I found the following Statement on the German Wikipedia page about the A320 family of aircrafts.

Nach erheblichen Schwierigkeiten in den Anfangsjahren erreicht die A320-Familie mittlerweile eine Abflugzuverlässigkeit von 99,7 Prozent. (https://de.wikipedia.org/wiki/Airbus-A320-Familie#Wirtschaftliche_Aspekte)

This roughly translates to:

After significant difficulties in its early years, the A320-family reaches a Dispatch Reliability of 99.7% nowadays.

I could not find more information about this statement, so my question would be why the Dispatch Reliability of said aircraft family was supposedly significantly lower in its early years? Is it normal for completely new types of aircraft to have such a low DR that it's worth mentioning?


2 Answers 2


The A320 saw entry into service on 18 April 1988 with Air France.

About a year later Flight International covered the dispatch topic. For British Airways – whose initial acquisition of the A320 was through the British Caledonian takeover, and not an order – the problems weren't with the plane, but with the Boeing culture that had to adapt.

Otherwise there was nothing notable.

(...) The "culture difference", says Bracken, materialised in apparently trifling (but actually problematic) ways, such as line mechanics having trouble with Airbus literature. There was nothing wrong with the literature, it was just different.

November 1 came. "It wasn't a very good start," says Bracken, "but the reasons were outside the aircraft." By January, BA's A320 technical dispatch rate had not climbed out of the 96 per cent range, reveals Barry Gosnold, chief engineer technical services.

That is a revealing figure. BA had expected much more, even though the performance is not unusual for a completely new aircraft.The A320's performance with Air Inter at the same time was between 2 and 3 percentage points better, although Air Inter had received its first A320 months later than BA.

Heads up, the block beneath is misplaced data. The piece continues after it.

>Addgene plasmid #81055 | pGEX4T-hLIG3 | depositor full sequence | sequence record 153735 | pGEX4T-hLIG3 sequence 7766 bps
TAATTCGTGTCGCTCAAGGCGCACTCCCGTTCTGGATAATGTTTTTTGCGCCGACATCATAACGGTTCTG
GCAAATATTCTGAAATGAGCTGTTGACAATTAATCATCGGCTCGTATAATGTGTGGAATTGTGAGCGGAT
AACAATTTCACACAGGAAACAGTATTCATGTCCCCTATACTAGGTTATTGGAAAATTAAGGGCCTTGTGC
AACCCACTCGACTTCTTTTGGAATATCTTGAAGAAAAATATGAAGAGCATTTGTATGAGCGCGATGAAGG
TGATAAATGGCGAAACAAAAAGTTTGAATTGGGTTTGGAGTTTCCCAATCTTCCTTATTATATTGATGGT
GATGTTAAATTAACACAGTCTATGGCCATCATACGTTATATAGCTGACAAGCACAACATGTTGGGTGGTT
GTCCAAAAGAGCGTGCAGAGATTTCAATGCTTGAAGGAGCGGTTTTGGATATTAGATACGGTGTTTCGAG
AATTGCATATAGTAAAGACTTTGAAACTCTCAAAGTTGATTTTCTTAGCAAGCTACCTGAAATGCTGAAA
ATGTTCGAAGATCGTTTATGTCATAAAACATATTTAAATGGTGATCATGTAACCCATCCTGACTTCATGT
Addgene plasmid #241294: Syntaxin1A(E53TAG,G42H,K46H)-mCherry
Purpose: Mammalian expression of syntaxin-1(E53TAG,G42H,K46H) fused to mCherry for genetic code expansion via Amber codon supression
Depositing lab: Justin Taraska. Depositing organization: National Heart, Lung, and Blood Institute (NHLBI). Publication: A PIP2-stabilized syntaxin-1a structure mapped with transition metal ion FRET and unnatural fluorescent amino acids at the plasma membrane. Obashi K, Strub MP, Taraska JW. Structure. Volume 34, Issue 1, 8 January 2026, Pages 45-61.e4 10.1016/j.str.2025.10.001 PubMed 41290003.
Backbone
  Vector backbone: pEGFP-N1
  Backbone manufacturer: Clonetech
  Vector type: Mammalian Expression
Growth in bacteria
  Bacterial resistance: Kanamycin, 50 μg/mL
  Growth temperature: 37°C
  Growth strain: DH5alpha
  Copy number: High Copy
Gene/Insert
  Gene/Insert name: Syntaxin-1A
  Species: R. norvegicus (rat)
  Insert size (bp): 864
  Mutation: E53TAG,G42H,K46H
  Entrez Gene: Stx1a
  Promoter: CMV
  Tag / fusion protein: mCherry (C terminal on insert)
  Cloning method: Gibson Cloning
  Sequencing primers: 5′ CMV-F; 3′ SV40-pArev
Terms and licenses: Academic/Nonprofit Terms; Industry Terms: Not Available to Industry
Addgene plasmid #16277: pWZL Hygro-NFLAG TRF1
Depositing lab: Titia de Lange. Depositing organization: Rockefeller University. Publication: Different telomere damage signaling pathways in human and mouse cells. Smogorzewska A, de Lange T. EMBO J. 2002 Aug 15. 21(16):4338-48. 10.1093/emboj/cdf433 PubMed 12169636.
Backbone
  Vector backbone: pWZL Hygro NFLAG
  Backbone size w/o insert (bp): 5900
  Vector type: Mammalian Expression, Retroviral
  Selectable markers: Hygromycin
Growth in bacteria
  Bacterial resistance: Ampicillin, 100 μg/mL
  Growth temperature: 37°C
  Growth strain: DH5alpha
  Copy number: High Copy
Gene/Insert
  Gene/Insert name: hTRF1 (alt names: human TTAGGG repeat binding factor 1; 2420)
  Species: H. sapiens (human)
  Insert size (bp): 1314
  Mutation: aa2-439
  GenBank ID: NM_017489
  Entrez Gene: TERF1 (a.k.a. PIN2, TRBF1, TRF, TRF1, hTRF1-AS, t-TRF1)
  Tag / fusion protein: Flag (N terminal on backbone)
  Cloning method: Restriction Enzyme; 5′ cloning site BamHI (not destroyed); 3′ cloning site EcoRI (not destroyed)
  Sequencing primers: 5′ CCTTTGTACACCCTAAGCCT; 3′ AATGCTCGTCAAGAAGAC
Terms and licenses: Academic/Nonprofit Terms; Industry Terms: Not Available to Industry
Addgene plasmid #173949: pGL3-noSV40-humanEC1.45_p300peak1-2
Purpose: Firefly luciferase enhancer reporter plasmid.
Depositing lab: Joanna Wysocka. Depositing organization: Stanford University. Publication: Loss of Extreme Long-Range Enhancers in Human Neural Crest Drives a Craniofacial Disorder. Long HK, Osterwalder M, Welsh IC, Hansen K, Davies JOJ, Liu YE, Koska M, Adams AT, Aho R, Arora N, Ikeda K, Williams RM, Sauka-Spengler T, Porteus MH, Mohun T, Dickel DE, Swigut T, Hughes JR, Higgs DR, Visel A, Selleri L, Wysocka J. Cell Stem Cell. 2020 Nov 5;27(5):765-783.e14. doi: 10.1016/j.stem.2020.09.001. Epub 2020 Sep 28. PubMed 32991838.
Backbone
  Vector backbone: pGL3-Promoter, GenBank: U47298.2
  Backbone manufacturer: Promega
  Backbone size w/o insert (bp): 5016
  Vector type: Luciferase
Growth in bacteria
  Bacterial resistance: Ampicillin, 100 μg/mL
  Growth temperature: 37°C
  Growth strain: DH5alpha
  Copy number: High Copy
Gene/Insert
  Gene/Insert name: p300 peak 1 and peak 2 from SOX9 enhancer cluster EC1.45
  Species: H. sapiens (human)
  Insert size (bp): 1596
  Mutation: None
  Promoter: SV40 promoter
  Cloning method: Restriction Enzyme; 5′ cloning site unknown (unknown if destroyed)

Source: AIRBUS A320 AT WORK, Flight International, 17 June 1989


The A320 was innovative in a number of ways, especially its Fly By Wire control system, and now it is an incredibly popular and mature platform, partly because of its despatch reliability.

All the elements that allow a despatch of the aircraft for a commercial flight contribute to despatch reliability. This can be anything from having spare parts for anything that needs to be replaced, to crew being familiar with inspection and preparation procedures (checklists) for the aircraft, to pilots correctly understanding messages on the flight management system.

When aircraft are first introduced, there are often problems with logistics and the (unintended) interactions between aircraft systems. As the aircraft accumulates more operating hours, these problems get solved. As aircraft reliability improves over time, it can also be safe to operate in "MMEL" conditions (master minimum equipment list).

For example, if you know it is safe to despatch with a certain warning message because you have proven that the 3 redundant backup systems are functioning properly - this further helps despatch reliability, because now you know it is safe to dispatch whereas on day one with the new aircraft, you did not have that option.

When I worked as a supplier to two major airframers, they were always incredibly keen to improve despatch reliability by fractions of a percent.